Last Friday, I embarked on a tour of Eastern Europe. For my first stop, I arranged a portrait photoshoot with the Ukrainian Olga, who studies in Warsaw. The idea for the shooting was to walk around the city and shoot wherever we would find a suitable spot. In other words, the photos should not include a studio background, but the Polish capital.
For such an enterprise, the question "What to take with me?" arises. There was no discussion about the EOS 6D and the EF 85 1.8 USM and EF 50 1.8 STM lenses. Having read various discussions about the pros and cons of the 85 and the EF 70-200 2.8 for portrait purposes, I carefully thought about taking the latter, as it would add a considerable amount of weight to the bag. I finally decided to take it with me as I was really keen on trying it for portrait, which I had scarcely done. Moreover, the shoot was sceduled for three hours only.
For outside shootings, I have made good experiences with the Yongnuo YN 685 Speedlite, which has a built-in radio receiver. The corresponding transmitter simply sits on the flash shoe of the camera. The two big benefits of this system (e.g. compared to standard studio flashguns) are highspeed sync and the ability to change the strength of the flash directly from the transmitter on the camera without having to walk to the flash. The latter is especially beneficial when working with the 70-200 as you are quite far away from the light.
That leaves the question of the light modifier. In the past, I simply took an umbrella. Light, easy to set up and I never really complained about its quality of light. I always carried it around in a bag that also contained the light stand. As this always meant a second bag, I wanted something else this time. My previous shootings never included much walking around. I bought a Walimex light stand that folds to a size that fits in my suitcase and lets it sit on the outside of my Lowerpro Flipside 400 AW camera bag without extending far above or below it. For the light modifier, I wanted something like a foldable softbox.
This modifier should of course also fit in my camera bag. That excluded soft boxes or similar items with large diameter. Only doing portrait, this would be sufficient because I wanted to use a lot of natural light to include the background. For this purpose, I only needed to slightly light the face (and cleavage), the rest of the body (if in the frame at all) would be covered in clothes and get enough natural light.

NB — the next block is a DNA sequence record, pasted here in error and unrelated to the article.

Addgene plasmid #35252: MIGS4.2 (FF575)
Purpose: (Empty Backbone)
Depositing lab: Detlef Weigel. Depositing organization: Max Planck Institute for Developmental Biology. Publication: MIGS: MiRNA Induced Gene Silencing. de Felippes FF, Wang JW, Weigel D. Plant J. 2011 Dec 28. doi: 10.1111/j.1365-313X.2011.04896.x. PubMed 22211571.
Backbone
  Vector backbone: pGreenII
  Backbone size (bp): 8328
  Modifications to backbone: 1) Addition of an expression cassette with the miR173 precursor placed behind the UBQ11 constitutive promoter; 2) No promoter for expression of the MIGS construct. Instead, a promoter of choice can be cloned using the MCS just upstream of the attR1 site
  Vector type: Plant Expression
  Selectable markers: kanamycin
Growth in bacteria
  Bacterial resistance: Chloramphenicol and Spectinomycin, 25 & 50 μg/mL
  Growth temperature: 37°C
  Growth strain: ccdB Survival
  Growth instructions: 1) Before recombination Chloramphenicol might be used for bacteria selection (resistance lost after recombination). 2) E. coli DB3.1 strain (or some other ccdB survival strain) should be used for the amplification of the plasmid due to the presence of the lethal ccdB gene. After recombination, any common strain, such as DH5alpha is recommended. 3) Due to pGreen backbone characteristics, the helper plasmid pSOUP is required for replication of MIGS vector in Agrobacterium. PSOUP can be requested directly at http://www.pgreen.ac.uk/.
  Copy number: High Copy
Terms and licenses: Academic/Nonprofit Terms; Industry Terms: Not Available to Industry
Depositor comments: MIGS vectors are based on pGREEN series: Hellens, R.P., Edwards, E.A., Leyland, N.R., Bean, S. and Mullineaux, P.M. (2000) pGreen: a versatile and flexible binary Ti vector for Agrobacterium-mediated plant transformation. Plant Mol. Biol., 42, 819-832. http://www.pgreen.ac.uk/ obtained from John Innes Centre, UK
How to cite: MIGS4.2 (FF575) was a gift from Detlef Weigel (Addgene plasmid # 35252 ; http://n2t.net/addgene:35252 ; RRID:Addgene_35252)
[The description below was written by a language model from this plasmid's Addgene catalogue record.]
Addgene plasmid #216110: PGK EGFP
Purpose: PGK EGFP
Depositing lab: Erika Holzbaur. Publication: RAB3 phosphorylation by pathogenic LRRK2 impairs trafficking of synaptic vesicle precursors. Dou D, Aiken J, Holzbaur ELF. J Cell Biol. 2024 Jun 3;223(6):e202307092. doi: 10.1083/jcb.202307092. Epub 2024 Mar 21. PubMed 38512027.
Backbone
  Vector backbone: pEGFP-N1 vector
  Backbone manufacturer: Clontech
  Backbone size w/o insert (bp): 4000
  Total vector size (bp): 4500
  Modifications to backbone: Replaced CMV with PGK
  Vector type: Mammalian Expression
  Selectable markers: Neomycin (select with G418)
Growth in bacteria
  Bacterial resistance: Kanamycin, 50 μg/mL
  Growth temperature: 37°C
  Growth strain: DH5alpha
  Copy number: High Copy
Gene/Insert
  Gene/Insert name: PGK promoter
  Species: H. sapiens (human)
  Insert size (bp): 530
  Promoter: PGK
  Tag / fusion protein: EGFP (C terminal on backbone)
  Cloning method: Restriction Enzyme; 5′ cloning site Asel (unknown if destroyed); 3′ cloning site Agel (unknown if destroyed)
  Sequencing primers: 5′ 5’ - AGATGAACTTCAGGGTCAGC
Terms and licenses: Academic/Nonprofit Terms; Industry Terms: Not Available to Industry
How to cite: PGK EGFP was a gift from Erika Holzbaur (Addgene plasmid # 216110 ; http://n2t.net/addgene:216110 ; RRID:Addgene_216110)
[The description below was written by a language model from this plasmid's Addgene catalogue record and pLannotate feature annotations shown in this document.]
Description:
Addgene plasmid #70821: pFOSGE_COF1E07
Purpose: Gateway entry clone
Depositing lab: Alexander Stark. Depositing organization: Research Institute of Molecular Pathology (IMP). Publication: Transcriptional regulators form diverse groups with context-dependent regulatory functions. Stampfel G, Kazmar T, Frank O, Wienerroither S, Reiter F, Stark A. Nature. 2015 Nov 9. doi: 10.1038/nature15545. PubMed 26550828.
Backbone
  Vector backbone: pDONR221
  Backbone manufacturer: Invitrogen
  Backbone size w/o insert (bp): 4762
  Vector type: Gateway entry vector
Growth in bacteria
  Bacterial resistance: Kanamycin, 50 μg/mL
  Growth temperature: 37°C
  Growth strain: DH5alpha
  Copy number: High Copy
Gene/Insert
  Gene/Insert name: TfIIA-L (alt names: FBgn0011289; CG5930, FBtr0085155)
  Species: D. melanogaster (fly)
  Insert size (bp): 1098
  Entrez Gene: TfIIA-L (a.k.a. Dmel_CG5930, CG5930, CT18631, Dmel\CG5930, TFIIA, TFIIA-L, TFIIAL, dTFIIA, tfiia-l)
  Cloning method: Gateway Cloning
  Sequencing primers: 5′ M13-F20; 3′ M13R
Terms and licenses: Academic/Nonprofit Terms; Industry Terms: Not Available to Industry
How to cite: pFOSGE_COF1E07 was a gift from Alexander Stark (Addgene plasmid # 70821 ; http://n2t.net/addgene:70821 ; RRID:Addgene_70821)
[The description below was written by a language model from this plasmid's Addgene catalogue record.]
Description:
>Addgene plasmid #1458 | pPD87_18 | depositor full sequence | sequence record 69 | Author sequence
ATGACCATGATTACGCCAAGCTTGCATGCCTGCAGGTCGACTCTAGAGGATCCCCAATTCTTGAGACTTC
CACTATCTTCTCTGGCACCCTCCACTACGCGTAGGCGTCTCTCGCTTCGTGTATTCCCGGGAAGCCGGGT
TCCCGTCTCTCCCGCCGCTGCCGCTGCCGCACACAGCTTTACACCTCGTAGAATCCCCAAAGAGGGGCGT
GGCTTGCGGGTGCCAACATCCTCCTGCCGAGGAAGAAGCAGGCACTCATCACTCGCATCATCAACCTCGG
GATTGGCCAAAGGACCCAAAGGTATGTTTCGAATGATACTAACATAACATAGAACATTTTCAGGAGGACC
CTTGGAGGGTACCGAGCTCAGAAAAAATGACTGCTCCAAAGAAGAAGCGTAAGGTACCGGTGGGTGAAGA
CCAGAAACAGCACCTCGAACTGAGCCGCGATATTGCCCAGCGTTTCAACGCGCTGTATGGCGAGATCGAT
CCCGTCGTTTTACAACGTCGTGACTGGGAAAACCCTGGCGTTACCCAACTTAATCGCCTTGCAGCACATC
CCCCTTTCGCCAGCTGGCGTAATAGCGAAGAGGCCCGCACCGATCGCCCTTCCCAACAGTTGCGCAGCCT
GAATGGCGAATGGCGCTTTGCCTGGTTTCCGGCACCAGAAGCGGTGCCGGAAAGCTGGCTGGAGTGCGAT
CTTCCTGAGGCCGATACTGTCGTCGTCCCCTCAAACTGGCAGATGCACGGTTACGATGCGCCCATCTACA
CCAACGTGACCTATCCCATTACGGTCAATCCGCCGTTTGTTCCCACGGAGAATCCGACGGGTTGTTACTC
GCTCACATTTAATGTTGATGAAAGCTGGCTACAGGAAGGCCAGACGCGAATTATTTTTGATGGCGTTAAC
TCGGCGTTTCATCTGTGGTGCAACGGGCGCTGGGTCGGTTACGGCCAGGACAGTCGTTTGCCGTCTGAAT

I came across a device that looks like a giant pancake, two circles, about 3 inches apart from each other. One circle is made from the same material they use for the parts of softboxes where the light has to pass through, the other side and the material in between is black on the outside and silver (reflecting) on the inside. Between the circles is a hole to put in your speedlite. I bought the 16 inch version which folds to about 5-6 inches and easily fits in my camera bag as it is not wide in diameter, even folded.
This device provided fantastic soft light without any shadows and was very flattering for Olga's beautiful face.
In my opinion, I found the perfect kit for outdoor portrait shootings. Of course it takes a while to set up, pack, set up again several times, but it was not that much of an effort. In addition, the weight proved to be not too much for a couple of hours. I would not take the 70-200 2.8 on a longer tour. There is always the option to leave the heavy lens at home/in your hotel room (make sure you have a photo equipment ensurance!) and get it later should you need it.
Finally, did I need the 70-200 2.8? Some people say it is better to have a lens longer than the usual 85/100 portrait focal lengths for shots that (almost) fully frame the head because it provides for a better rendition of the facial proportions, therefore the same reason why you should not take upper body portraits with a wide-angle lens.
I have not quite compared my images properly to comment on that. What is true of course is that you can influence how much of the background will be seen in the image, as you can clearly see if you compare the previous with the next picture.
With 'how much of the background' I predominantly mean how wide or narrow the image is framed, in this case, how many bricks you can see on the wall. The overall effect of the image can be totally different. You can also notice the different level of background blur, even though the latter picture was taken with f/4.0 as opposed to f/2.8 for the one above it.
I not only enjoyed using my new set of equipment, but also walking around Warsaw with Olga. This is truly catching the beauty of a city! She was also easy to get along with, funny and spontaneous. The shooting tour ended with a few drinks in a nice bar.
I am looking forward to your comments.